When Pennsylvania Governor Andrew Curtin and local attorney (and Gettysburg College alumnus) David Wills set out to create a final resting place for the dead of the Battle of Gettysburg, renowned orator Edward Everett was the clear choice as the dedication ceremony’s keynote speaker. Wills’s formal invitation to President Abraham Lincoln read thus: “It is the desire that, after the Oration, you, as Chief Executive of the Nation, formally set apart these grounds to their Sacred use by a few appropriate remarks.” From that phrase, the Gettysburg Address would be born.
Since that day, the world has both noted and remembered the President’s words. Each year at the National Cemetery, this remembrance is epitomized in the annual Dedication Day ceremony. This event is notable for both its solemn commemoration and its distinguished guest speakers. The keynote address was given this year by humorist and storyteller Garrison Keillor, known best as the host of the radio show A Prairie Home Companion.
As those familiar with the annual festivities know, however, this year’s event was bittersweet. For the first time in three decades, Gettysburg notable and Lincoln actor James Getty was not present. Mr. Getty passed away earlier this year and has since been mourned by his family, friends, and fans across the country. There was a moment of silence for Mr. Getty today, followed by the reading of the Gettysburg Address by actor George Buss who, despite having large shoes to fill, played the part wonderfully.
The celebrations began with a performance by the Gettysburg High School Ceremonial Brass Band prior to an introduction by Wendy Allen of the Lincoln Fellowship, the National Anthem, and an invocation by Reverend Doctor Maria Erling of the Gettysburg Seminary.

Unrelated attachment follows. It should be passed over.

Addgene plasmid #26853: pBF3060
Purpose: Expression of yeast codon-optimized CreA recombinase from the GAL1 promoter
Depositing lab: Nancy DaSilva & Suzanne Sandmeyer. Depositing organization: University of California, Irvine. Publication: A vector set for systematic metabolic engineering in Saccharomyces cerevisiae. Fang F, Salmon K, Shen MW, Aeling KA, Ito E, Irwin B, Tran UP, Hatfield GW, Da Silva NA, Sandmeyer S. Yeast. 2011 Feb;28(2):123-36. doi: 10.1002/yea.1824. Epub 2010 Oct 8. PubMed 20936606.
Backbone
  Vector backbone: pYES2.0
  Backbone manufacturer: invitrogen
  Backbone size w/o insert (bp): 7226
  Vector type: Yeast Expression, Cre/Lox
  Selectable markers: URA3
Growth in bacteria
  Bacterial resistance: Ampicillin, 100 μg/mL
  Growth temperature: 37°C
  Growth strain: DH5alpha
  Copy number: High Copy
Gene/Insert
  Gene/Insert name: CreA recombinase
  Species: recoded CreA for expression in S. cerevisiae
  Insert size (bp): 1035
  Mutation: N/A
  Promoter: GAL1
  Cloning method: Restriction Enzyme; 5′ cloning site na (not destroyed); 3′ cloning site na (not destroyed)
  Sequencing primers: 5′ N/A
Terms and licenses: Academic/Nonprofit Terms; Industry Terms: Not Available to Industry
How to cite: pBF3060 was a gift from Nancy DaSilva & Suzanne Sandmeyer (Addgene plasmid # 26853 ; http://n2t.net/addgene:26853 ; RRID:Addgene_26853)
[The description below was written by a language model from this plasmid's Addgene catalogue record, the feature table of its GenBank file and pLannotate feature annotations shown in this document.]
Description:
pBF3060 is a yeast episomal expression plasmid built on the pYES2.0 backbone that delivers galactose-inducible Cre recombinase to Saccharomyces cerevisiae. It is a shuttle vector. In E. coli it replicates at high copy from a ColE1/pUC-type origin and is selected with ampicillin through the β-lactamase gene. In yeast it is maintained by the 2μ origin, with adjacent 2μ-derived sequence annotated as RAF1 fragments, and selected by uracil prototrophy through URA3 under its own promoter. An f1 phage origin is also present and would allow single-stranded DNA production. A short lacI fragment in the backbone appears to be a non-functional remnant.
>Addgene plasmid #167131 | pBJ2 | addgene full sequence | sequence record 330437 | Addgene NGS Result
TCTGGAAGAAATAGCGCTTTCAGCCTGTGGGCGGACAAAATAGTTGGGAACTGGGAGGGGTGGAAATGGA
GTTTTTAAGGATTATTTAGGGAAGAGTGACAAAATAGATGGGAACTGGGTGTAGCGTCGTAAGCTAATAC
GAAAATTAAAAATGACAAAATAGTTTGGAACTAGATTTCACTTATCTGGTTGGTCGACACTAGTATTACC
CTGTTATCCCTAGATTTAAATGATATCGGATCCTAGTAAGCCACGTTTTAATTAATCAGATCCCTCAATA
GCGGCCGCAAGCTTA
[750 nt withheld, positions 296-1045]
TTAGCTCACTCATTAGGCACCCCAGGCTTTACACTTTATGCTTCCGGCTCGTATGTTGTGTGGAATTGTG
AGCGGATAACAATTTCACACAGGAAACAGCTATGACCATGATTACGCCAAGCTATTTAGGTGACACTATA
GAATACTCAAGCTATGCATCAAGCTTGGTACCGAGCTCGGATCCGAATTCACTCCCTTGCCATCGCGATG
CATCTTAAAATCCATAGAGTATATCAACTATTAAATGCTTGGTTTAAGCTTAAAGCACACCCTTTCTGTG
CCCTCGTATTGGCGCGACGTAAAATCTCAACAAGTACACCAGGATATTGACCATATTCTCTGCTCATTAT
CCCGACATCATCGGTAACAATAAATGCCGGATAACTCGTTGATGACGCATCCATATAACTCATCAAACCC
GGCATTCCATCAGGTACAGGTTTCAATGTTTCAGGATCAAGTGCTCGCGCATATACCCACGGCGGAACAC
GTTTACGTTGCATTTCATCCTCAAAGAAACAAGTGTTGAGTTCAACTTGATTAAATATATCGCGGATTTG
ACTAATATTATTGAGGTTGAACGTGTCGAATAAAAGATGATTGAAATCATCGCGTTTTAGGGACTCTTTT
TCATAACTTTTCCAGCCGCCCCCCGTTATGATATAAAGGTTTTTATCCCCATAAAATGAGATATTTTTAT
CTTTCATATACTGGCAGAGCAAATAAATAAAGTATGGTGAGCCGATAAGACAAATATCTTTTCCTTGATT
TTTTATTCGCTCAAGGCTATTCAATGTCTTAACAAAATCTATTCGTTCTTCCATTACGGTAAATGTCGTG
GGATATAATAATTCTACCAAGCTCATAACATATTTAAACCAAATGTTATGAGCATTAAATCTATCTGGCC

Ed Clark of the NPS, Joanne Hanley of the Gettysburg Foundation, and Janet Morgan Riggs of Gettysburg College offered brief remarks, and afterward Lincoln Fellowship President Stephen Herr introduced the morning’s special guest, Mr. Keillor. Keillor didn’t disappoint, reading from a compilation of stylistic letters written by literate men who died at Gettysburg. The emotion was as evident in these as in Lincoln’s immortal remarks.
“It was not men writing about destiny and fate,” Keillor said of the letters, “they really were walking through Pennsylvania, and as they walked towards the battle, they were realistic about their chances of being killed. They wanted to have a last word to their families.”
As Keillor eloquently pointed out, the sentiments of the Gettysburg Address are still alive today. “‘The government of the people, by the people, for the people’ is still a struggle. It was never resolved, and never will be, especially the ‘by’ and the ‘for’ part…. But, we can never ever forget what happened at Gettysburg.”
The program brought these same ideas of patriotism and democracy into the present as sixteen prospective American citizens, originally from twelve different countries, were presented for naturalization ceremony. The group took an oath of allegiance, followed by taped remarks from President Obama. As they joined the crowd in the Pledge of Allegiance, these new Americans lived the “new birth of freedom” promised so many years before.
After a benediction and a performance of “Taps,” I had an opportunity to meet with the day’s celebrity.
“I came here when I was in college,” Keillor said of his previous excursions to Gettysburg. “I didn’t know enough about the battle then to appreciate where I was, and I was put off by the statuary.”
“I think poems should be memorized,” he reflected on the address. “You’ve taken it off the page, it means something to you.” Just like Frost’s “Fire and Ice,” Lincoln’s address is rhythmic, fitting a cadence, aiding in its memorization even today. Memorized or not, the Gettysburg Address and its implications are obviously still relevant today.
Peatman, Jared. The Long Shadow of Lincoln’s Gettysburg Address. Carbondale: Southern Illinois UP, 2013.